Just got a reply to one of my comments on another forum. I had objected to the use of silly names like "banjitar" to refer to Six-String Banjo. Here's the response:
I just read your review about the new 6 string banjo you bought.
You might be interested to know that the term "banjitar" is the commonly accepted term in banjo circles to describe a 6 string banjo that's strung like a guitar and has been around for a long time.
My objection to such names (including "git-jo" and others) is that they trivialize the 6-string banjo's history as an instrument in its own right and reinforce the opinion (held by a wide range of uninformed people who play guitar OR 5-string) that the six-string banjo is nothing but a toy for guitar players who don't want to learn another instrument. It's a banjo in its own right, and has been for over a century.
BTW, when guitar players buy tenor (4-string) banjos and tune them like the highest four strings of a guitar (EBGD), they call it "Chicago tuning," not "guit-tenors" or something stupid like that. 4-string banjos that are tuned like cellos (ADGC) are called "Tenor banjos," not "Cell-jos." If you tune a 4-string banjo like an octave mandolin (EADG), it's an "Irish Tenor," not a "man-jo."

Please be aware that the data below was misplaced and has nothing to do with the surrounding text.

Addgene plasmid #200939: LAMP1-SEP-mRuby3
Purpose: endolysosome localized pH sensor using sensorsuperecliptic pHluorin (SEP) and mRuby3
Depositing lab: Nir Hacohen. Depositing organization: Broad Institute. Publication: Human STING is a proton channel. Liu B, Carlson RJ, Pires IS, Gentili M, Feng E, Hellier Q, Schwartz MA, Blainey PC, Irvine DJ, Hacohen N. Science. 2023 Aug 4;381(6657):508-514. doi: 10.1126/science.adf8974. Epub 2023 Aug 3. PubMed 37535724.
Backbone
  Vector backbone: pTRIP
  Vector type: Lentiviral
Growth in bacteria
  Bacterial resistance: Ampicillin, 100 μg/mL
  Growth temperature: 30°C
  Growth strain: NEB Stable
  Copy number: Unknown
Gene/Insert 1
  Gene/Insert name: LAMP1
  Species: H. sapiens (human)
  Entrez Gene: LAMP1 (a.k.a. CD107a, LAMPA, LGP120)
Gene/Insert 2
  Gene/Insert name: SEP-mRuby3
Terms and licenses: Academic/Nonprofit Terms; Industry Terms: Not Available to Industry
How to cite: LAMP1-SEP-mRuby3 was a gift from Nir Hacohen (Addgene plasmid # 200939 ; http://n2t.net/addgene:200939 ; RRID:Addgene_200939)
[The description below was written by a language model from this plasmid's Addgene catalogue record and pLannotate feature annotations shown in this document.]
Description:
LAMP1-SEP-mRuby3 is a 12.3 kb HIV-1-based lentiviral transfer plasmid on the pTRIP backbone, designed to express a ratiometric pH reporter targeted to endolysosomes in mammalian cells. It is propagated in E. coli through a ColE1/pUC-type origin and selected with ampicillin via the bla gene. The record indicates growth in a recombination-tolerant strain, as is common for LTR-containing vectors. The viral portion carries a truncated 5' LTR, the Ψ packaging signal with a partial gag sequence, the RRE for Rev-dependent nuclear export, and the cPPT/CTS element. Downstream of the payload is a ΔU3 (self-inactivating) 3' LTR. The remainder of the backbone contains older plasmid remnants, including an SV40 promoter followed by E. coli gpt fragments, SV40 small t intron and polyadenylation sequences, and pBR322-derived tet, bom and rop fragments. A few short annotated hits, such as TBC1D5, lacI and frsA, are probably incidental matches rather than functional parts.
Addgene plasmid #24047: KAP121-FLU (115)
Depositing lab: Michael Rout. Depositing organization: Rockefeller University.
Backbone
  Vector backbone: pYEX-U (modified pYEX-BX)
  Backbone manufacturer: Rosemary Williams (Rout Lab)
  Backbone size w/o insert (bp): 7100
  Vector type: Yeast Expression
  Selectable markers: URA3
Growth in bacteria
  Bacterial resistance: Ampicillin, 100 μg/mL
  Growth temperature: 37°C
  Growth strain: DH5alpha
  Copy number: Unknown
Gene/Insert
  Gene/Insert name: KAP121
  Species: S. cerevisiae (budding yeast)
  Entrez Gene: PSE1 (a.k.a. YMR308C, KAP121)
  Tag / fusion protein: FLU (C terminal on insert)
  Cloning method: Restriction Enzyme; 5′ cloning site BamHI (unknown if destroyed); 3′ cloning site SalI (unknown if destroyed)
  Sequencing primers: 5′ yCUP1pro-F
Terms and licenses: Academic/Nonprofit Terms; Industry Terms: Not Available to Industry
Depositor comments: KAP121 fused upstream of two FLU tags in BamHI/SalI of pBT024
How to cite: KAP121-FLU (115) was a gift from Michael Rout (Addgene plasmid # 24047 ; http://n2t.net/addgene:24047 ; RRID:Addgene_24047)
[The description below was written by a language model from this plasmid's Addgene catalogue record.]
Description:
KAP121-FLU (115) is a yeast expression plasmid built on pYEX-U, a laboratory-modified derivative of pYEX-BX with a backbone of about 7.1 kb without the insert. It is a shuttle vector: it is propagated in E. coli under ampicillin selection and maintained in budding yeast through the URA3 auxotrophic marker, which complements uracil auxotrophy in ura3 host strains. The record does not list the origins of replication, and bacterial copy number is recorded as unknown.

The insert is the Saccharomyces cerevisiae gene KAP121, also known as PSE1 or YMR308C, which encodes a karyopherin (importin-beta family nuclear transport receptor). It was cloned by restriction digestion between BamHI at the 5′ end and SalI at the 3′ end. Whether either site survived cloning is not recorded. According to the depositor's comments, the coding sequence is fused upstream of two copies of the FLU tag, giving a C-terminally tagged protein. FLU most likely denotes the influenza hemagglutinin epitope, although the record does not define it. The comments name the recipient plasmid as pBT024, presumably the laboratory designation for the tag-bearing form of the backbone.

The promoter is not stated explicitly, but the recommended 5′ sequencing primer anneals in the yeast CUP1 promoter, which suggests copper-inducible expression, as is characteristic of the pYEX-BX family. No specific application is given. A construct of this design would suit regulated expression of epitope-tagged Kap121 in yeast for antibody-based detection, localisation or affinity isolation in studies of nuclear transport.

On top of that, when 1920s Jazz banjo players started needing to double on guitar and they ordered four-string guitars and tuned them like Tenor Banjos (ADGC), they called them "Tenor Guitars," not "Ten-guits" or ?????
Why should a classic (if rare before 1980) instrument that is ALL banjo get stuck with a name that makes it sound like some sort of hybrid or toy for the lazy?
My Deering D-6, by the way is ALL banjo, including a banjo-length neck and the same tone ring, flange, pot, and resonator as the Deering Deluxe. Other banjo manufacturers have let their 5-string customers intimidate them into using silly names for their 6-strings. To me that says a lot about their attitude toward their 6-strings. If they can't even bring themselves to call them banjos, I don't want one. Sorry. Flame off.